7 September 2020
The state of play
The UK officially left the European Union on the 31st January 2020, and entered into a ‘transition period’. The UK and the European Union have until December the 31st to agree a new relationship.
There are two possible outcomes; A new trade deal is struck before the end of the year, or the UK leaves the European Union without a deal.
The continued uncertainty has forced many businesses to begin stockpiling goods in the event of a no deal Brexit, wary of the potential impact this could have on their supply chain. The government are now actively encouraging businesses to plan for every eventuality. Pharmaceutical companies have been told by the Department of Health and Social Care to stockpile 6 weeks of drugs as a priority.
Its important you consider how this could impact your insurance policies.
Why are businesses stockpiling ahead of Brexit?
UK businesses are accelerating their stockpiling efforts as the end of year Brexit deadline draws closer. Businesses are starting to run supply chain tests and fill their warehouses with essential goods and inventory to ensure they can manage in the worst-case scenario of high tariffs and hard borders.
Businesses planning for Brexit;
- Electrocomponents explained to the Financial Times they were building up the Brexit buffer again, which will see the business hold millions of pounds worth of stock in their warehouse.
- Bentley have said they plan to increase warehouse space, so they have enough stock to last 10 days rather than 2.
What Impact does stockpiling have on my insurance?
Most importantly, stockpiling can cause major concerns with your insurance cover in the event of a claim. When stockpiling, it’s vital than you communicate with your broker to update your policy and increase your sums insured. Otherwise, your policy won’t be able to help cover your additional stock if you make a claim, leaving you with significant financial loss.
How you can avoid underinsurance in your business.
If you are unfortunate enough to have an insurance claim, insurers will automatically check that the amount you have insured your property for is adequate. If you have business interruption cover, they will check this too.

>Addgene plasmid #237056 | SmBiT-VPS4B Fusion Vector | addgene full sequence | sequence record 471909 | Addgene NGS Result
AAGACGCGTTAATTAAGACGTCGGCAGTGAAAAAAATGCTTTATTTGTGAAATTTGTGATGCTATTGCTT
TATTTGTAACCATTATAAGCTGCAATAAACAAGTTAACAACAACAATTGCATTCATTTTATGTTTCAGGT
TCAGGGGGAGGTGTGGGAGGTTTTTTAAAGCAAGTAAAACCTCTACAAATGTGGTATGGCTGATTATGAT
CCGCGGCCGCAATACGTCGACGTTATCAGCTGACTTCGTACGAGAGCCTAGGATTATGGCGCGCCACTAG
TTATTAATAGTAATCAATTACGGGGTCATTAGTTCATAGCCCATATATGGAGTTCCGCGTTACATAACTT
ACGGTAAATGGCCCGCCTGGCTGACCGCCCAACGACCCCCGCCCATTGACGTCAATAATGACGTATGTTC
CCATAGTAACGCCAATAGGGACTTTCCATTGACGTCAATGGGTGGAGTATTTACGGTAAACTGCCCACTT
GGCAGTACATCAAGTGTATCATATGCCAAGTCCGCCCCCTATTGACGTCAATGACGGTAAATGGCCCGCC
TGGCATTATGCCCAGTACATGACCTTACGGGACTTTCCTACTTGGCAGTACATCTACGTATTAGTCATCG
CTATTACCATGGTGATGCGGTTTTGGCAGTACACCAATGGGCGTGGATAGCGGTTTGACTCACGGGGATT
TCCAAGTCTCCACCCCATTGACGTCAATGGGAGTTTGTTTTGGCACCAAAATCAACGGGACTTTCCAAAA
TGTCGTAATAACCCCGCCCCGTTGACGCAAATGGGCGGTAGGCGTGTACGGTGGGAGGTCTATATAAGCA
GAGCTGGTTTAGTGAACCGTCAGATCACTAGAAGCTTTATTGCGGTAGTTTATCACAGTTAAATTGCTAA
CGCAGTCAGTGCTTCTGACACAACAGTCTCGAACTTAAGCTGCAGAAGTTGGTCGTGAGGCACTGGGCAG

Your broker will be able to help you, but the sums insured are ultimately the decision of you, the policyholder.
We are going to look at what happens in a claim when the sum insured is less than it should be (the Reinstatement Value) – this is known as underinsurance. When underinsurance is discovered as part of a claim, insurers will apply a calculation that reduces the claims payment, this is known as “Average” and is a clause in most policy wordings.
Here’s an example where we have kept the maths simple:
Insured value: £ 250,000
Correct Reinstatement value: £ 500,000
Claim for storm damage: £ 100,000
Claim Payment (value of claim x underinsurance %): £ 50,000
In this example, a storm claim has occurred. As the sum insured for the building was 50% of its Reinstatement Value the claim payment is reduced by 50%, even though the claim amount is lower than the original sum insured.
Calculating the correct Reinstatement value is the duty of the policyholder and differs from the market value of the property concerned. As it sounds, it is the cost of reinstating all the property in the event of a loss, including:
- Materials (including hard to find or rare materials.
- Removal of debris (and the cost for disposal)
- Professional Fees (architects, surveyors etc.)
In the event of a claim and it remains the duty of the policyholder to ensure the sums insured in the policy are accurate.
Speak to our team
If you are stockpiling and concerned about underinsurance please contact our team.